City Helps Hispanics Columbus Fosters Business Growth In Fast-Growing Community
BY TONY ADAMS
June 21, 2003
Jose Ricci knows a thing or two about venturing out on a limb to follow his dream of owning a business.
It was nearly a year ago that the certified executive chef opened a restaurant called Ritmo Latino on Victory Drive. Then three months ago, he launched a Spanish-language radio station at 1270-AM. It has quickly grown from four hours of programming to 60 hours of talk shows and music on the weekends.
Now Ricci is 10 days away from the inaugural July 1 edition of his monthly tabloid newspaper La Voz Hispana. The title translates to "the Hispanic voice," and that's exactly what the Puerto Rico native hopes to achieve: Getting the word out about the local Latin community.
"To tell you the truth, the restaurant was to have a place like a community building where people can go and ask questions and get answers," said Ricci, 36. "The radio station has grown because there's a demand for it. But we wanted to find another way of communication. That's why the idea of a bilingual newspaper... We want to bring both communities together. There's no reason why they need to be separate, not because of the language barrier."
Ricci's effort could be termed entrepreneurism in a nutshell: Find a need, develop a product or service, and fulfill your customer's expectations.
There are a couple of agencies in town that see an opportunity to foster the development of Hispanic-owned businesses. The Greater Columbus Chamber of Commerce and the University of Georgia Small Business Development Center have begun focusing programs on the fastest-growing ethnicity in Columbus.
According to the 2000 U.S. Census, Muscogee County's Hispanic population is 8,372, up 58 percent from the 5,294 reported in 1990. The total buying power of local Latinos is expected to top $162 million this year, according to UGA's Selig Center for Economic Growth.
Mixed into the demographics are more than 200 Hispanic-owned businesses in Columbus, according to the 1997 U.S. Economic Census. The chamber took a hard look at that number in early 2002 and created a Hispanic Business Outreach program.
"The goal was to increase the number of Hispanic-owned business members of the chamber and engage them in the existing programs. We've got a whole lot of stuff already for small businesses," said Ron Hinze, senior vice president for small business development at the chamber. "We determined that these programs would need to be tweaked in some ways.For example, the Spanish language obstacle would have to be considered in anything that we did with Hispanic-owned businesses."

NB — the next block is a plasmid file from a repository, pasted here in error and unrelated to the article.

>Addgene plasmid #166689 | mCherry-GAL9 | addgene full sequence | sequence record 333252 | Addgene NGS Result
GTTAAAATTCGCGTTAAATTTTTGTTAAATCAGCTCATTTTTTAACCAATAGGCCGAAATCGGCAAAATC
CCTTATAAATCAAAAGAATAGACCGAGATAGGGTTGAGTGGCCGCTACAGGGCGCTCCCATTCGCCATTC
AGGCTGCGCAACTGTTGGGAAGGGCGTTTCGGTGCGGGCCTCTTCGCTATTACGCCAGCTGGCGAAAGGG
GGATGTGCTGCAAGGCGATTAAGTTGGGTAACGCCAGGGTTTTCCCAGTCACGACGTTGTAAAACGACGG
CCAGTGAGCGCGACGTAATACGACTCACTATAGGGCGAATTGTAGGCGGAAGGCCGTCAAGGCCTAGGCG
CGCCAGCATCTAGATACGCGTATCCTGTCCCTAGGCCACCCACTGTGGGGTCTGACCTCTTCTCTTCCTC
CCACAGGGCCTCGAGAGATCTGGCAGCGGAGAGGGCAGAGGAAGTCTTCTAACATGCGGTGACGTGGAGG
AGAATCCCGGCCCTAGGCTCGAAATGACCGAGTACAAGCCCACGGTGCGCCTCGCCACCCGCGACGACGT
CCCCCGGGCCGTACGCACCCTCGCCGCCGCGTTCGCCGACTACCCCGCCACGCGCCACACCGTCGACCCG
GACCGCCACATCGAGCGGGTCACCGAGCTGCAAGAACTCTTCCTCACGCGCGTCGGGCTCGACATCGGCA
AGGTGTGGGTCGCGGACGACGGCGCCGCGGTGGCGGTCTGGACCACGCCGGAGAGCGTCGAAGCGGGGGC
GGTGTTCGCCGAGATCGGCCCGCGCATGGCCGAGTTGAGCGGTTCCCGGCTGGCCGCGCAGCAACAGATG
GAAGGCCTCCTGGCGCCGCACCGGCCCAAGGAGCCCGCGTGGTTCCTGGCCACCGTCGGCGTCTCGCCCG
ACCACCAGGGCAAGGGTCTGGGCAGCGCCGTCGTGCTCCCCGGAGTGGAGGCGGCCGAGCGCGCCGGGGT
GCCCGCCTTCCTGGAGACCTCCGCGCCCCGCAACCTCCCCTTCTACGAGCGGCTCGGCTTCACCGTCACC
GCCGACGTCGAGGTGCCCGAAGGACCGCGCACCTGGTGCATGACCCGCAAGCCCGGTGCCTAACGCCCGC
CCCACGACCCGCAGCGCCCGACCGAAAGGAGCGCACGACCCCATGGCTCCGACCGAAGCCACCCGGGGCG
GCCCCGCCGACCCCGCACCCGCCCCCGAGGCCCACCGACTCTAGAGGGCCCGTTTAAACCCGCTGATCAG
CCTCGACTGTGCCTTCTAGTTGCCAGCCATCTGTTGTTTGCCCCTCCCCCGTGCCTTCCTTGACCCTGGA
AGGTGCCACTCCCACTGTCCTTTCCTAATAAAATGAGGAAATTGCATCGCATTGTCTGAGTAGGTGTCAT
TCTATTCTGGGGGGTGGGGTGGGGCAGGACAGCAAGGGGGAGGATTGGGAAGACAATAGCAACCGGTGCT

Thus, documents used by the chamber's Business One Stop Shop were translated into Spanish. The organization also is working on a database to identify specifically who owns local Hispanic companies, their markets and where they do business.
So far, the chamber has identified about 80 Hispanic-owned businesses and is attempting to reach out to them. A large number of them, but not all, have turned south Columbus into a cultural melting pot.
One message the chamber will attempt to deliver is that, ultimately, the Hispanic entrepreneurs will have to enter mainstream markets to truly succeed.
"In Columbus, if you're a Hispanic-owned business and you're just going to do business with other Hispanics, it's only a matter of time before you're no longer going to be able to grow, because the market is just not there," Hinze said.
To help Latin entrepreneurs start in their own businesses, UGA's Small Business Development Center has scheduled a free seminar Sept. 4 at Ricci's restaurant on Victory Drive. Topics will include creating a business plan and learning the legal structure of setting up a company, such as insurance and tax requirements.
The kicker: It will be taught completely in Spanish. That's where the trust factor enters the picture, said Eduardo Lopez, the Mexico native and UGA minority business consultant who will be teaching the class.
"We haven't been so successful in marketing these services to the Hispanic community, because in order for them to trust you they need to really know you," Lopez said. "And that's a hard, hard task to do. They know I'm from Mexico and they trust me."
Lopez held a similar seminar in Athens, Ga., recently. It initially drew about 20 participants, but a flurry of late-registrations pushed that number to 35. A large number of those attending were Mexican immigrants and didn't speak English, but they had an idea for starting a restaurant, grocery store or check-cashing business at which money could be sent home to relatives.
Therein, however, lies a misnomer, Hinze said. The local Hispanic business community isn't only home to Mexican restaurants and general stores.
"We have some very successful professionals living here," he said. "There are lawyers, doctors, businessmen and women."
The cultural influence is only expected to grow, Lopez said.
"Georgia is considered, according to the census, a new Latino destination," he said. "That's why we have had such explosive growth during the last 10 years."
BY THE NUMBERS
The University of Georgia Small Business Development Center frequently holds free seminars on starting a business. The Spanish-language version will be held 5-7 p.m. Sept. 4 at Ritmo Latino Restaurant, 3665 Victory Drive in Columbus. To register, contact the center at (706) 649-7433.
The Greater Columbus Chamber of Commerce has its own Hispanic Business Outreach program. Contact Ron Hinze at 327-1566.